I went for a walk last night to gain some relief from the oppressive heat. A woman, who was visibly upset, had witnessed a cat being hit by a car. She stopped her vehicle to give assistance, as the offending car drove off without stopping. The cat did not survive the impact.
So, this is not a morality moment. The value of life, human or animal, is in the eye of the beholder, as is any judgment of responses. My empathy for the woman or the animal is not the story, but, interestingly, it did remind of something that happened on the West Coast Trail many years ago.
I was leading a group on the West Coast Trail. There was another guide, Bert, who led trips from a Vancouver community centre each summer. Over the years, we had met on a number of occasions at various campsites, and had struck up a professional friendship.
As our group approached our campsite one trip, I noticed Bert walking about on the beach with what appeared to be a common house cat on a leash. This definitely piqued my interest. I quickly completed my responsibility to my group and walked over to talk with Bert.
“You’re probably wondering about the cat.”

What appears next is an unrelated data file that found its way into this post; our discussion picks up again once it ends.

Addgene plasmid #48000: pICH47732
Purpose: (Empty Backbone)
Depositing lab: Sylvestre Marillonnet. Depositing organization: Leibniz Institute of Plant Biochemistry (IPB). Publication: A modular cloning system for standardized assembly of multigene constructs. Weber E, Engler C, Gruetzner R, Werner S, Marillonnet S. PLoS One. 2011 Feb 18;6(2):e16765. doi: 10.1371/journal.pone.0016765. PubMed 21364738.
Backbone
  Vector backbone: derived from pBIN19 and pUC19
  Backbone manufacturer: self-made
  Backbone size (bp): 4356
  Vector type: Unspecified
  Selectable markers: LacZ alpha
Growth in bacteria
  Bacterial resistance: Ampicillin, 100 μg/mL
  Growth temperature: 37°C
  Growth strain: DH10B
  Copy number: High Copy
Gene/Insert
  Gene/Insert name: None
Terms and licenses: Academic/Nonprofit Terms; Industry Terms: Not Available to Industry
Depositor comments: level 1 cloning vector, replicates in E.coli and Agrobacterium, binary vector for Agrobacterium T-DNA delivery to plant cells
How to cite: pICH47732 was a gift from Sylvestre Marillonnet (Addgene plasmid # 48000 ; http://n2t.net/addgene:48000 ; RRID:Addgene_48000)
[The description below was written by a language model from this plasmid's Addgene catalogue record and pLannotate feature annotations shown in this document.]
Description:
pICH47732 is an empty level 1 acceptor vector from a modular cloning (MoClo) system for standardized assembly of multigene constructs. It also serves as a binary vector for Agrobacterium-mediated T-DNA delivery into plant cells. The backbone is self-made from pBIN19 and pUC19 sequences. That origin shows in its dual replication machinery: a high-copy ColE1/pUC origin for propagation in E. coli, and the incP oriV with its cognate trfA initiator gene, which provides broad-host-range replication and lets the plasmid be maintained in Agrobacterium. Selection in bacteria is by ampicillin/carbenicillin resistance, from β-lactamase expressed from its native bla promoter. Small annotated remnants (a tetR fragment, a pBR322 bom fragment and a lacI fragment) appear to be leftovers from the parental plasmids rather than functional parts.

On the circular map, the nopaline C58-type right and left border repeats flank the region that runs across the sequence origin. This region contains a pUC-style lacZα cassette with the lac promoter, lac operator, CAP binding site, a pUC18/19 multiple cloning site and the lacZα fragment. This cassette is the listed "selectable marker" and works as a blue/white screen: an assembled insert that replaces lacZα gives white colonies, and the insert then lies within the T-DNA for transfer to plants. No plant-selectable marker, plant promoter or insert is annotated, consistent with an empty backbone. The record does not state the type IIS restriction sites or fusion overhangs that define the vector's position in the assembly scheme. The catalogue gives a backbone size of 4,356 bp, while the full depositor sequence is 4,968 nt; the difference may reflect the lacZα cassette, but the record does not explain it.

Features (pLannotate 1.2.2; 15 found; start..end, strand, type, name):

He was a champion of the obvious.
He explained that fate had dealt him a group of nine women on this trip. As they were stopped for some rest and water along the trail, the cat appeared out of nowhere. The women were filled with empathy and wonder about the cat. Bert had suggested that it may have jumped one of the recreational boats that anchored along sheltered beaches, or may have just wandered from a local community and got lost in its travels. Bert had further suggested that the cat be left to its own resources, and nature would determine its fate. Not the answer that the women wanted to hear!
“And, that’s how I was enlisted to look after this ##@*! cat. At the first opportunity, I’ll accidentally lose the cat, if you get what I mean.”
Our groups separated. It was four days later that we met up again at a beach campsite. As we were setting up, I looked over to Bert’s group. I could not see Bert or the cat. When time permitted I walked over to their campfire and struck up a conversation with some of the women in Bert’s group.
“I see that you don’t have that cat anymore,” expecting that Bert had carried through with his plan to “lose” the cat.
Oh, no, the women said. Bert and the cat were inseparable. They did everything together – eat, prim, sleep, walk. As a matter of fact, the cat was in Bert’s tent and they were enjoying an afternoon nap.
I didn’t get a chance to speak with Bert that day and his group was gone the next morning before we got up.
It wasn’t until a couple of years later that I met up with Bert again along the West Coast Trail.
“Take in any more lost creatures?”, I asked.
We had a nice chat. He explained that he had bonded with the cat, something that had caught him off-guard. The cat was now part of his family at home. We talked further about guide things until he and I had to return to our respective groups.
As he walked back on the beach, I could not know that I would never see Bert again. I imagined him tugging on the cat with an improvised leash. I smiled – it was a warm smile.